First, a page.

Anglo-Dutch energy giant Shell decided to withdraw from the Baltic LNG project because it does not agree with the change in its concept, the company’s chairman Cederic Cremers, Shell Russia Chairman, told TASS news agency.
“The reason is that we don’t believe in an integrated concept. We were discussing the initial concept which was to separate LNG project from the chemical plant. That was the concept that we believed would be properly technical and economically investable. So that is why we decided to exit because we don’t have the same view on the integrated development,” he said, speaking on the sidelines of the forum of future leaders, organized by the World Petroleum Council.
Commenting on the possibility of technological participation in the new concept of the project, Cremers said: “We normally only use the technologies on projects that we are involved in, projects where we are also investing and where we are in involved in building. That is our normal practice.”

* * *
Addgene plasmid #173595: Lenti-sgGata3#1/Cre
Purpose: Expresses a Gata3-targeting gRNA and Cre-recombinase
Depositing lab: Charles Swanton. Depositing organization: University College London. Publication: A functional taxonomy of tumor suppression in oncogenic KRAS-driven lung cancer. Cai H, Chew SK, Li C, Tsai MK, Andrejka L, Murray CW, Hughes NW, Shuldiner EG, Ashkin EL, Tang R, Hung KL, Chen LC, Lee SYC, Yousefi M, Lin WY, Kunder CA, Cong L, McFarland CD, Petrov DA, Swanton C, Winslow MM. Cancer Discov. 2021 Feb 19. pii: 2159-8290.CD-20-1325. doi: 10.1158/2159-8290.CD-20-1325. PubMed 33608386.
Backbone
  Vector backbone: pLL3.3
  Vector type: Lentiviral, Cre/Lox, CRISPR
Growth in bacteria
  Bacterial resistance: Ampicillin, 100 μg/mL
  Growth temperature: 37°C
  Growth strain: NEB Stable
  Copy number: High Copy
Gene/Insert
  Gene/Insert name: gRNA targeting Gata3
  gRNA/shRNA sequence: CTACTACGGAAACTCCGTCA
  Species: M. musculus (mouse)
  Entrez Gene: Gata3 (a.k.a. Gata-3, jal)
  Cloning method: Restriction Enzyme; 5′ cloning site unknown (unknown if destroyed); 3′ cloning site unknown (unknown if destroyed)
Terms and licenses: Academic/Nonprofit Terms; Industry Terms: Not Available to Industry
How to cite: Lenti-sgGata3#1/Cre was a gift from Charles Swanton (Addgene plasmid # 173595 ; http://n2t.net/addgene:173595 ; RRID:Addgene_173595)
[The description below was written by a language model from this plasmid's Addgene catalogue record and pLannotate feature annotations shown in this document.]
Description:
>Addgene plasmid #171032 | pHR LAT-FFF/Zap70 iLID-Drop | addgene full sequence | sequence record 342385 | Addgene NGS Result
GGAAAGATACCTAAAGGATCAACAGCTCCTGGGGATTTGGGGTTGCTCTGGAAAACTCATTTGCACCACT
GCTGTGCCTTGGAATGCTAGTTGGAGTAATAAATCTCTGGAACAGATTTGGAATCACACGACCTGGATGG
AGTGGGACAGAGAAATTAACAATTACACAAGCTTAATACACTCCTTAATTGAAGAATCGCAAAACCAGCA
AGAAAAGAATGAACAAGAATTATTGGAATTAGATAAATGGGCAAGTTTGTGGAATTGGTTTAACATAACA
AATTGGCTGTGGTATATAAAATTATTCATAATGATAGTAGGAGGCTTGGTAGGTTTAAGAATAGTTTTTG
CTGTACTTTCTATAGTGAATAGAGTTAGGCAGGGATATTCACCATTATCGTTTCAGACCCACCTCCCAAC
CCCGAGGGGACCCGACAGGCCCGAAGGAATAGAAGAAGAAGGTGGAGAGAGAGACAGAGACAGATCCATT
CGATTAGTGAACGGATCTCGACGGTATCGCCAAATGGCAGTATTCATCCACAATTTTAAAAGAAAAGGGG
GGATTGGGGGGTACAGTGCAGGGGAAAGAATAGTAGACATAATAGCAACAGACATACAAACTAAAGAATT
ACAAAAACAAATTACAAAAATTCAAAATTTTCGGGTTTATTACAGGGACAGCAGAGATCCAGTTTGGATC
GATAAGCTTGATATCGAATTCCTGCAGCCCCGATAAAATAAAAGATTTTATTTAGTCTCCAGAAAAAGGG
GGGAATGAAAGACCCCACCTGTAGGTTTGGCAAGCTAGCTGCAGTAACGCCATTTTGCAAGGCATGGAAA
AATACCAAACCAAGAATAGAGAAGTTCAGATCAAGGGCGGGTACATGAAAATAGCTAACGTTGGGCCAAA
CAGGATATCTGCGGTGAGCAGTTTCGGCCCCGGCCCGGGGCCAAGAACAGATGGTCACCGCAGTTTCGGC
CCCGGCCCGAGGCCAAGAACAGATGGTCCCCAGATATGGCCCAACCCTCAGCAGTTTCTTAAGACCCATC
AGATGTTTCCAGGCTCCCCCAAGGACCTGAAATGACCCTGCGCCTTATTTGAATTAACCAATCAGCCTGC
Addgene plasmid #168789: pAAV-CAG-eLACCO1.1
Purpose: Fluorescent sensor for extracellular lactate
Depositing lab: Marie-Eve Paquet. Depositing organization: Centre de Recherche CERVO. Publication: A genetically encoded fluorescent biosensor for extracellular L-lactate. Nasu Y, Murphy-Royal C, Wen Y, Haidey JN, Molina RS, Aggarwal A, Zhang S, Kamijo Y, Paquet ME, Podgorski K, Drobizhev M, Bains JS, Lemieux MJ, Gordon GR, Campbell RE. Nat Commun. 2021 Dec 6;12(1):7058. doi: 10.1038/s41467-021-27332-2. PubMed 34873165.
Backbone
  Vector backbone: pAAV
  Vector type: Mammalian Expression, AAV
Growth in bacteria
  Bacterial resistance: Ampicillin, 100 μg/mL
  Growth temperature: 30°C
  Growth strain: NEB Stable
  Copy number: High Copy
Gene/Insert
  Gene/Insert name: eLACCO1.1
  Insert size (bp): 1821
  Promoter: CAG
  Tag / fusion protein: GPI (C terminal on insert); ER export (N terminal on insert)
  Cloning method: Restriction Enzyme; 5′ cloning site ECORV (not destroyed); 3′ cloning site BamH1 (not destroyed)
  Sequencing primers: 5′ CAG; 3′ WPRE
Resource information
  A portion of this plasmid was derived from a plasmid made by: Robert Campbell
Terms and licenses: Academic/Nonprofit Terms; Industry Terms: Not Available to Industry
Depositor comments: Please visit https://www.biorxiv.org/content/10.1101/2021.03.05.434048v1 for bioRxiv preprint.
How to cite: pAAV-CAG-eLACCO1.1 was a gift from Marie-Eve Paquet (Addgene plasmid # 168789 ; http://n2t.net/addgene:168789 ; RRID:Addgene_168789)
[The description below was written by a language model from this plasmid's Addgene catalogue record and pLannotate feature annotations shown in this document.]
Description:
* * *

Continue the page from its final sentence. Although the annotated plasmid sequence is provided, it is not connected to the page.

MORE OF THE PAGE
In 2015, Shell became the only partner of Russia’s state-run gas monopoly Gazprom in the Baltic LNG project. In late 2018, Gazprom and Shell inked a framework agreement on the technical concept of the Baltic LNG.
Shell initially estimated the plant’s capacity at 10 million tons of liquefied natural gas per year, with a possible subsequent increase in capacity to 13 million tons.
In March of 2019, Gazprom changed the concept of the project, which now provides for the full integration of the Baltic LNG and the gas processing plant. Russian company RusGasDobycha was announced as the only partner of Gazprom in the project, while Shell’s participation was not mentioned.
After Shell’s exit from the project, Gazprom reported that they were considering technologies of Shell and Germany’s Linde AG for the LNG integrated complex project in Ust-Luga.